BANGKOK, July 16 – Twelve Thai produced goods still enjoy trade benefits under the United States’ Generalised System of Preferences (GSP), according to Commerce Minister Boonsong Teriyapirom.
The announcement was made on June 30 by the United States Trade Representative (USTR) Office, taking effect the next day after Thailand’s Foreign Trade Department and the Royal Thai Embassy’s Commercial Affairs Office in Washington, DC had submitted the request.
The 12 granted GSP items are two items in the Competitive Need Limit (CNL) Waivers list and the other 10 under the De Minimis Waivers group.
The CNL Waivers apply to goods with import value exceeding the CNL ceiling as indicated by the US last year at the value equal US$150 million. Under CNL waivers, Thailand will be exempted from US import taxes from normal rates at 3 and 1.4 per cent for rubber gloves and air conditioner spare parts respectively.
The De Minimis Waivers apply to merchandise having the market share of over 50 per cent but the US import values for such goods are lower than the minimum value indicated last year by the US at US$20.5 million. The 10 Thai items in this category will be exempted from normal tariff at 10.8-8 per cent. They are seasoned fish, fresh durian, sun-dried papaya, processed papaya, fructose, sweetened corn, sweetened fruits/nuts, flavoured syrup, bleached buffalo leather, and porcelain figures.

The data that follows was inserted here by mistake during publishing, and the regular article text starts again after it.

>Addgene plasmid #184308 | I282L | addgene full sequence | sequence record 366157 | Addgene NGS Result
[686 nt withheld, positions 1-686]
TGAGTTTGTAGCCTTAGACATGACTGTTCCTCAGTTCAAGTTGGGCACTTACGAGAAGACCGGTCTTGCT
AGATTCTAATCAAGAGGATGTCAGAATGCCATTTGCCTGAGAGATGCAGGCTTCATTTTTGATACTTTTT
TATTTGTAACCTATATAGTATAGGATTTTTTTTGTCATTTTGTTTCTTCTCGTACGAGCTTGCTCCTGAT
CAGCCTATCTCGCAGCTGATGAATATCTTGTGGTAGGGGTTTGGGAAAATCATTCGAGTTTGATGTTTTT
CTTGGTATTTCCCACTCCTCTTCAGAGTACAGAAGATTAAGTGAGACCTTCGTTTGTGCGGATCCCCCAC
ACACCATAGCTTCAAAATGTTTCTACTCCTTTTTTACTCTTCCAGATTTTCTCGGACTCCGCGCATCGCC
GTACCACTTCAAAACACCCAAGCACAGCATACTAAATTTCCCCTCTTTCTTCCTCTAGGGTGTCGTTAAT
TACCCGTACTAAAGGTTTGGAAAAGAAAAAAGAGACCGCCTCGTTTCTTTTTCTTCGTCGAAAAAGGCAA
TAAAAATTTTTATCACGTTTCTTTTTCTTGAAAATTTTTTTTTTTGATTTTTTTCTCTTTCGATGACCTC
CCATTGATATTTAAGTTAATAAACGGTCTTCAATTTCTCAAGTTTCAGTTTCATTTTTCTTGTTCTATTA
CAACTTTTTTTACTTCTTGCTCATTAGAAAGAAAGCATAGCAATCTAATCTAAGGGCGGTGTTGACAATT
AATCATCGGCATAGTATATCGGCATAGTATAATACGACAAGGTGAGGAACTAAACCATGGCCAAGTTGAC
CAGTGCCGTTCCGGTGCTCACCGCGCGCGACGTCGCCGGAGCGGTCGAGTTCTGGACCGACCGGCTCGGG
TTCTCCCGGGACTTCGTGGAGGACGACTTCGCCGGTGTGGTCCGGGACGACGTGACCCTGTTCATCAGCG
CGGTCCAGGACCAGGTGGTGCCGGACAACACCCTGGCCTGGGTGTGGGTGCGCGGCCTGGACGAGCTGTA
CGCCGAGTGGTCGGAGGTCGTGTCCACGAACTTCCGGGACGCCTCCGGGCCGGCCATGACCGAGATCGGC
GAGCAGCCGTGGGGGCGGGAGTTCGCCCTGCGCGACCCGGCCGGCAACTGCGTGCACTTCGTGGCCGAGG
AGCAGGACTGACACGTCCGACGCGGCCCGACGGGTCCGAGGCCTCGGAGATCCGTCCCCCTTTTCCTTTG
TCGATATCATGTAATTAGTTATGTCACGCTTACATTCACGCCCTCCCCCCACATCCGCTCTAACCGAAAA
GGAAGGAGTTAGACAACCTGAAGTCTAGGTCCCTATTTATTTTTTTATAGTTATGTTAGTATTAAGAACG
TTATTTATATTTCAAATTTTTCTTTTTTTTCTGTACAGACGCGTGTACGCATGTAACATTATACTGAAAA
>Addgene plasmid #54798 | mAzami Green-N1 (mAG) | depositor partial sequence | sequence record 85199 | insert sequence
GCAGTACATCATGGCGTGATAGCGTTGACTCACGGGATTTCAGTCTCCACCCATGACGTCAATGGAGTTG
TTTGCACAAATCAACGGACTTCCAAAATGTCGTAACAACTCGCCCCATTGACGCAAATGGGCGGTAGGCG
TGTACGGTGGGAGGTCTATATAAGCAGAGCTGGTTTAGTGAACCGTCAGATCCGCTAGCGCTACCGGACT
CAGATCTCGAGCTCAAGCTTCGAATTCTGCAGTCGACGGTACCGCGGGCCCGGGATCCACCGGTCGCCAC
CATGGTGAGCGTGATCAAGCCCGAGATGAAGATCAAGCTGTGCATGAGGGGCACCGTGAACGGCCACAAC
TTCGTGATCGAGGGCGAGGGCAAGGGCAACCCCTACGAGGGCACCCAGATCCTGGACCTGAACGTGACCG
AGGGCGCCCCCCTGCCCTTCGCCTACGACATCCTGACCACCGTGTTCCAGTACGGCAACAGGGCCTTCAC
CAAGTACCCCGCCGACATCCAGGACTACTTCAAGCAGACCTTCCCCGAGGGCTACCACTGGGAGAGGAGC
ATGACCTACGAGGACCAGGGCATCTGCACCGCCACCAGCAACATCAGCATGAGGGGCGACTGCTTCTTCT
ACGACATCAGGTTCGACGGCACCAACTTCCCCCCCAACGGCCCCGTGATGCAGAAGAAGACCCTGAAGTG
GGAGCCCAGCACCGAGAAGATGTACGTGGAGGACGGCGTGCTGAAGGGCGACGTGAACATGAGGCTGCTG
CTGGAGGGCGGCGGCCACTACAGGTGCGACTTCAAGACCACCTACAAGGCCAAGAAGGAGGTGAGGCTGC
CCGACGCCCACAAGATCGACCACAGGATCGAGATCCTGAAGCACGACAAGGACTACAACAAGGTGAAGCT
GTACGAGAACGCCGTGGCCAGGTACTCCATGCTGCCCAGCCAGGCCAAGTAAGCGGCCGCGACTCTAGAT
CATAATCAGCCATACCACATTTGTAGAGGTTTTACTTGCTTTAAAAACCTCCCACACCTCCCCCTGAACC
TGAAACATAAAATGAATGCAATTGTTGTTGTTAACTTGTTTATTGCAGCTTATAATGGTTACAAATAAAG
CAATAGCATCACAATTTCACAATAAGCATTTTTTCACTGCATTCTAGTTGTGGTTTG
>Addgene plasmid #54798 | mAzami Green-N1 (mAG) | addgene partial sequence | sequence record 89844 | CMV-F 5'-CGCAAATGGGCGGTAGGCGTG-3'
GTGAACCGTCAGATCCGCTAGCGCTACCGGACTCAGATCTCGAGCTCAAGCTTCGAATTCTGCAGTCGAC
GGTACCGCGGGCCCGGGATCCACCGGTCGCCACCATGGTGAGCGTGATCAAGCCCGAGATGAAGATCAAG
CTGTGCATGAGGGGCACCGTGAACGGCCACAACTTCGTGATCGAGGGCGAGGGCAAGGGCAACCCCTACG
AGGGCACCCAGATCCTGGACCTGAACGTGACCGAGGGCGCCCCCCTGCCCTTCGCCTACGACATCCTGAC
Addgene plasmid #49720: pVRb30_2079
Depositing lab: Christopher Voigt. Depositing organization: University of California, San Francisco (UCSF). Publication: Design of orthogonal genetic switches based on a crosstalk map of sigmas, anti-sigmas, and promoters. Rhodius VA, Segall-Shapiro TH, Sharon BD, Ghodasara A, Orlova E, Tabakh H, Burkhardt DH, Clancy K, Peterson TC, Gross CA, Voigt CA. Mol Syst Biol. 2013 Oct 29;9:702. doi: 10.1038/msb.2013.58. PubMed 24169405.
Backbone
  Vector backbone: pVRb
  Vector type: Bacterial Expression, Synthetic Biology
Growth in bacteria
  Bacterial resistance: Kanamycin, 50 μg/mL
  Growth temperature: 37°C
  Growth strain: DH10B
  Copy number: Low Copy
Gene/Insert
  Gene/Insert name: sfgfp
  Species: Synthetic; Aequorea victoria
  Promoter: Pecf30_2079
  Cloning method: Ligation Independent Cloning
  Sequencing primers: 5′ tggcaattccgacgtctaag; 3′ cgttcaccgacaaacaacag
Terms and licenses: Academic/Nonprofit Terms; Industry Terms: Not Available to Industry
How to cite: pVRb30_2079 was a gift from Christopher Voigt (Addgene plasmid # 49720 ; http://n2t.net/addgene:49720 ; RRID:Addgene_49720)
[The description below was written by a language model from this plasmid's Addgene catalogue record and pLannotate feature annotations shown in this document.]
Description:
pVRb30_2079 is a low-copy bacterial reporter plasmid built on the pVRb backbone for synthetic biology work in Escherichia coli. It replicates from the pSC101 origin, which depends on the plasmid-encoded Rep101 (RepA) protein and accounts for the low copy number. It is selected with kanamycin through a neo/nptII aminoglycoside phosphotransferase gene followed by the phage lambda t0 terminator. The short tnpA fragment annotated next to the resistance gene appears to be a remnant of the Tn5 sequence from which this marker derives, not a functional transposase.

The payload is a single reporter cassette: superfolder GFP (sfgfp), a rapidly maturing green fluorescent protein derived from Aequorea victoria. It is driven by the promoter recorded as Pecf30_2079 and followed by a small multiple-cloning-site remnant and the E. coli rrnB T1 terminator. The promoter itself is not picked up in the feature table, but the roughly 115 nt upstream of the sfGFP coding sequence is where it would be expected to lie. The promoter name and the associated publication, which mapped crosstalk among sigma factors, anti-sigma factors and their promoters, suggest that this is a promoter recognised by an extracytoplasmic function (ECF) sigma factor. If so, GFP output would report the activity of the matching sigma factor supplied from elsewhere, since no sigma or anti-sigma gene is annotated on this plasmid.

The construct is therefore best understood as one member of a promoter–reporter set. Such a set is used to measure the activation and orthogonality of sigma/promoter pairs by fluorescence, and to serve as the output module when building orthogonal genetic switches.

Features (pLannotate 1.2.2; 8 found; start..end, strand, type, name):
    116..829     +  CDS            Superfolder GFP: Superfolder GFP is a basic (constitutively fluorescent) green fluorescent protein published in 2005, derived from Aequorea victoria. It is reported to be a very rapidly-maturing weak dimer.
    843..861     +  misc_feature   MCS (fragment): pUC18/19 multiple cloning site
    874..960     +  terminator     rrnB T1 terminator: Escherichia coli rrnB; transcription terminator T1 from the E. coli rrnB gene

Meanwhile, two Thai items removed from the previous US preference list, since July 1, are silver accessories and radial rubber tyres for trucks, both subject to normal US import tax rates at 5 and 4 per cent respectively. Both items previously enjoyed CNL waivers for at least five years and had an import value to the US last year at US$225 million, which was higher than the ceiling price.
As the remaining 12 items still gain the GSP, exempted from all tariff, Commerce Minister Boonsong urged all Thai entrepreneurs and exporters to make the maxim benefit from the privilege for higher export value which will also impact the country’s overall economy.